Hey there folks!
Gonna keep it short and sweet this week––but wanted to share a couple of things.
First––just wrapped a really fun interview with two-time Red Bull King of the Air kiteboard champion Jesse Richman (pw: ACTAIb33p!). He’s an awesome dude, and after winning the contest at age 21, then breaking both his legs on his follow up effort, he just capped his crown this year in Cape Town––with his new wife and baby girl on the beach. His is as clean a case study of pursuing a life of Flow as you can imagine. Listen to learn how he found the balance between hustle (dryland conditioning, heat practice, trick mastery) and Flow (playing in the ocean, spending time with his young family).
Like Percival in the Grail Legend, he found the Grail Castle (i.e. winning the biggest contest in the world as a kid) only to get cast out and have to spend nearly a decade earning his way back (second crown). From unconscious competence, all the way through conscious incompetence, and full circle back to the podium. Only when he was willing to let it all go, did he get it all back.
Now, as you may have noticed, things have ticked up a couple of notches in the meme-o-sphere into flat out batshit crazy (that’s a statistical term if you’re unfamiliar). You might have heard about/watched that new “documentary” Plandemic. In a bizarre turn of events, we happen to know Mikki Willis (the director and interviewer) fairly well––as his crew shot a short film of Flow Genome Project teaching at Esalen (which if you play backwards at 1.5 X speed, reveals that we are actually an Illuminati training front for the Templars ;).
Since then, his editorial tastes have strangely skewed towards plumbing the deepest of rabbit holes, and judging by the viral uptake of this latest piece, so have millions of people around the world. You can check here for a solid overview of what is making this current crisis so utterly bewildering to so many.
And here for an actual data driven analysis of how that particular Plandemic film made its way through the recesses of the ‘net.
It’s interesting to note how our information ecology is super jacked up right now, and everyone from well-intentioned seekers of “truth” to chaos-inducing state and non-state actors are all, to borrow a phrase from the philosopher Steve Bannon “flooding the zone with shit.”
But that’s not what we’re exploring today.
What we’re exploring today sits at the intersection of neuroscience and psychology––namely, why are we all so suddenly susceptible to such enormous amounts of hogwash???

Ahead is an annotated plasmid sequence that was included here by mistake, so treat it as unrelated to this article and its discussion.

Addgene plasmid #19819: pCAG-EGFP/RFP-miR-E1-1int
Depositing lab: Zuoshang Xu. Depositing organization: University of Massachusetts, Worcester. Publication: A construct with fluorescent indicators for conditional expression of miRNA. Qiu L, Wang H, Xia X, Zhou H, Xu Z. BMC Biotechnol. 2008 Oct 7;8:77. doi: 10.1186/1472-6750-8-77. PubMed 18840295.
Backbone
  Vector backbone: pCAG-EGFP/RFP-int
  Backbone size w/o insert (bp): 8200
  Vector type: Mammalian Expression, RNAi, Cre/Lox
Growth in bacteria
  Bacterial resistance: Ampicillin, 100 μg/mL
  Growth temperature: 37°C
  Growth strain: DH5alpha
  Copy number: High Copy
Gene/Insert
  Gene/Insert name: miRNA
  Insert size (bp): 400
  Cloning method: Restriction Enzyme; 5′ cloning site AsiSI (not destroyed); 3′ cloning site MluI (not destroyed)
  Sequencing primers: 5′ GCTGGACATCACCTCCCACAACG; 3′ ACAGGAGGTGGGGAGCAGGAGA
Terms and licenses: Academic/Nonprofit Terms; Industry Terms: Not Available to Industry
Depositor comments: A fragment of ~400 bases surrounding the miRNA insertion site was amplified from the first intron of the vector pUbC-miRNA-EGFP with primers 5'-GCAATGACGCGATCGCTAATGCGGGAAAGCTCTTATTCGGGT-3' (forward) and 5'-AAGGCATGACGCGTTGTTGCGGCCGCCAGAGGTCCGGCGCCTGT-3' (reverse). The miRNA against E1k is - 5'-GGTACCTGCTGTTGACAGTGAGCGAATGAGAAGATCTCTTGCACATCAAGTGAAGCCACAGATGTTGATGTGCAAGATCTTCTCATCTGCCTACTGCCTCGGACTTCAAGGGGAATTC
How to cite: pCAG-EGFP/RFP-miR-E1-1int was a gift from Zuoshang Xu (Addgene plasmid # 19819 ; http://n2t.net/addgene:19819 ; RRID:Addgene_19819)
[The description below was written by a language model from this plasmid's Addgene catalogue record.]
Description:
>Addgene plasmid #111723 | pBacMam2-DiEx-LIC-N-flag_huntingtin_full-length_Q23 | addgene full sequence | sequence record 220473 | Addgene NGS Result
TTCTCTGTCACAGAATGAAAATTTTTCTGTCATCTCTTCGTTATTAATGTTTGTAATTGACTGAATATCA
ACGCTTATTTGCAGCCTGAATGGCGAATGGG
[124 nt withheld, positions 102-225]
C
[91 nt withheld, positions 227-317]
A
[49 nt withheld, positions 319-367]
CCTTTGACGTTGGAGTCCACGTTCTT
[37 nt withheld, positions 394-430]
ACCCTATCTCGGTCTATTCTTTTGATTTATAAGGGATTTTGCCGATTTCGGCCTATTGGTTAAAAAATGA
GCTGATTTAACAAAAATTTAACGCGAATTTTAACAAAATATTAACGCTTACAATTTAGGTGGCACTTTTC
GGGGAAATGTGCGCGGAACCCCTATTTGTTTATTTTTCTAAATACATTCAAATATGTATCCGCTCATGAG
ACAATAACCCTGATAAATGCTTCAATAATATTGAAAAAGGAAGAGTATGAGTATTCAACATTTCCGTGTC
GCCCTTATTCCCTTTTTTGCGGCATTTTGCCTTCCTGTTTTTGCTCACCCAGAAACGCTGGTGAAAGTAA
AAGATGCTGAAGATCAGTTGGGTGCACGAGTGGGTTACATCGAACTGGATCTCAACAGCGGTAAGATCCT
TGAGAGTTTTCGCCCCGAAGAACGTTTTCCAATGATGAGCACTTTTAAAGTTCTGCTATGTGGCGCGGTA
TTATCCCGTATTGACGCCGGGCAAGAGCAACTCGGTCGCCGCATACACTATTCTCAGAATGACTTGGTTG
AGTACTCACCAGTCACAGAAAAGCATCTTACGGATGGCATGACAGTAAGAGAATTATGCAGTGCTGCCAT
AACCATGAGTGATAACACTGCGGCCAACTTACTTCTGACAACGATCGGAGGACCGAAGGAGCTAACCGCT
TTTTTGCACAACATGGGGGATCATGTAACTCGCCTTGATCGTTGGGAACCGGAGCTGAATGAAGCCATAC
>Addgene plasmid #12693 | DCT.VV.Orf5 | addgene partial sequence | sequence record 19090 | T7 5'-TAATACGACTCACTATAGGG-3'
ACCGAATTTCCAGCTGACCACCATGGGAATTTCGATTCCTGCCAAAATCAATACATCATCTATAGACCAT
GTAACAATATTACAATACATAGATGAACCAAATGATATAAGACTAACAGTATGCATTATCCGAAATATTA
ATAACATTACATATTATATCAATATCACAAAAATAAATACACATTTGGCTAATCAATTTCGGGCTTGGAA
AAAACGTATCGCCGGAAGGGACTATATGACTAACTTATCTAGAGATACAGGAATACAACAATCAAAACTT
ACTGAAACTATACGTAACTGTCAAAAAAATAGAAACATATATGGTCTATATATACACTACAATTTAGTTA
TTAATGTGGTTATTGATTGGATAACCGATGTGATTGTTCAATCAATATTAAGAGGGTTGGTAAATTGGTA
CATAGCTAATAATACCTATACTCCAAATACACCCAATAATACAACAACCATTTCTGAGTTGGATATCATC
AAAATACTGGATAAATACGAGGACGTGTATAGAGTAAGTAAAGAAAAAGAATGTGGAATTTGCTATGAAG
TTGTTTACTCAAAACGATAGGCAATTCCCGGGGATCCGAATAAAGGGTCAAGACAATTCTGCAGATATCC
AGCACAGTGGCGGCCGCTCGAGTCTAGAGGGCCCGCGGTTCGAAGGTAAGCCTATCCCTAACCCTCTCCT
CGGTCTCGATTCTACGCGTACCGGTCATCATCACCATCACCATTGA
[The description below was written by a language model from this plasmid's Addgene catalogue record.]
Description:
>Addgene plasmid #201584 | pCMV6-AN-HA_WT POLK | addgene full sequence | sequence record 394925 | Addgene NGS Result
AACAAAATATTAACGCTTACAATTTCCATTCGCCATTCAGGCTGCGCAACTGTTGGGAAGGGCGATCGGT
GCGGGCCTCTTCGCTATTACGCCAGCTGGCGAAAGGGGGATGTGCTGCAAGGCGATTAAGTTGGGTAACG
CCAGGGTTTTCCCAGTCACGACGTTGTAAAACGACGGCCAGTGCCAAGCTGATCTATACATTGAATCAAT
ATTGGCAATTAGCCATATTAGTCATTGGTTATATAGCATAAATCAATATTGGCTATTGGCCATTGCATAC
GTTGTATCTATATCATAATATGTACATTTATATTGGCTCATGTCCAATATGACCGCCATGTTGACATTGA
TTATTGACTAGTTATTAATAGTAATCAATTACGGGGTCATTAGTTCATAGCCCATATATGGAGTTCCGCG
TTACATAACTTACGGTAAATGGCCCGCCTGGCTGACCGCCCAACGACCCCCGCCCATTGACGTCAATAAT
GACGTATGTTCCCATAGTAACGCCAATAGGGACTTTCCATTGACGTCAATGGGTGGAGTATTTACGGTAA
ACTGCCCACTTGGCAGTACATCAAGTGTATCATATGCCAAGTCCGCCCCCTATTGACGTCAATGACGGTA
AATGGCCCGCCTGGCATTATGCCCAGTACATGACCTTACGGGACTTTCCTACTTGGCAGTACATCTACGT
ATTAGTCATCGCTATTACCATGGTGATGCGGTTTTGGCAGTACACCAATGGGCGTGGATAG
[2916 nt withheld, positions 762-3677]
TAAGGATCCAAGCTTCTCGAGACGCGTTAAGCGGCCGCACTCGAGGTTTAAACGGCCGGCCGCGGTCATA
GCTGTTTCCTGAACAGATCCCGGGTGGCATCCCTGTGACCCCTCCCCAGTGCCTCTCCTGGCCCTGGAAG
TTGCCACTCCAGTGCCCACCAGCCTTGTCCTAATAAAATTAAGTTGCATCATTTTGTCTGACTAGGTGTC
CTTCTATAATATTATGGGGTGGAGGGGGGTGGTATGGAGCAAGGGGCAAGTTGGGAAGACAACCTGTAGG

To be sure––there are all the geopolitical actors, tech platform algorithms, fringe conspiracy theorists, etc. jacking things up almightily––but these seeds are landing in extra especially fertile soil in our minds right now––and here’s why.
Our little amygdalas, oxytocin and dopamine.
Given that we’ve been locked in our houses and glued to our seats for the past two months, it’s fair to say that our amygdalas––our threat detection systems––have been on super high alert. It really has mattered what’s going on in other countries, other states, even other counties––so our impulse to stay on top of every breaking news item, every hot-take, every “expert opinion” has skyrocketed.
In the olden days––we would’ve been listening to the jungle drums, smoke signals and village gossip––now it’s morphed into Facebook and Instagram posts, YouTube binge watches and Whatsapp groups. We’re all desperate to get a handle on what might save us or kill us.
Each time we listen to that amygdala alarm clock and find something that Stanford’s Robert Sapolsky calls “salient”––meaning it might make us or break us––we get a strong squirt of dopamine. Even if the news is shitty, it perversely feels good to have found it. Plug that like, or click or view into Big Tech optimization algorithms, and we’re off on the ride of our lives.
But a funny thing happens when we get too much dopamine in our systems...
We succumb to Apophenia.
It's the tendency to perceive patterns and meaning between otherwise unconnected events and facts.
It shows up in early onset schizophrenia and...you guessed it, in conspiracy theorists.
That’s not all. Especially when we’re all cooped up, separated from each other, unable to hug, kiss, and hang with our friends and family––our oxytocin levels plummet. This leaves us less trusting, more suspicious and prone to paranoia.
In the paper Oxytocin, Dopamine, and the Amygdala: A Neurofunctional Model of Social Cognitive Deficits in Schizophrenia, they lay it out:
“It is hypothesized that aberrant interactions between dopaminergic reward systems, a dysfunctional amygdala, and the neurohormone oxytocin engender a neural milieu that improperly assigns emotional salience to environmental stimuli. This deficit in turn results in aberrant social cognition that may ultimately lead to misguided social responses, from withdrawal and isolation to suspicion and paranoia”
So what to do about all of this “aberrant social cognition” (that’s the street term for ‘batshit crazy’)?
Well, not entirely sure at this point, other than to say...
That’s it for this week folks––just had a rad day in the wave park surfing with some great friends and my son (the waves were all evenly spaced six feet apart so don’t worry ;)
Hope you now have some fascinating cocktail party conversation for you next Zoom Quarantini sesh.
When the subject of conspiracy theories comes up (and it will)...you’ll have your Big Thinky guns a-blazing.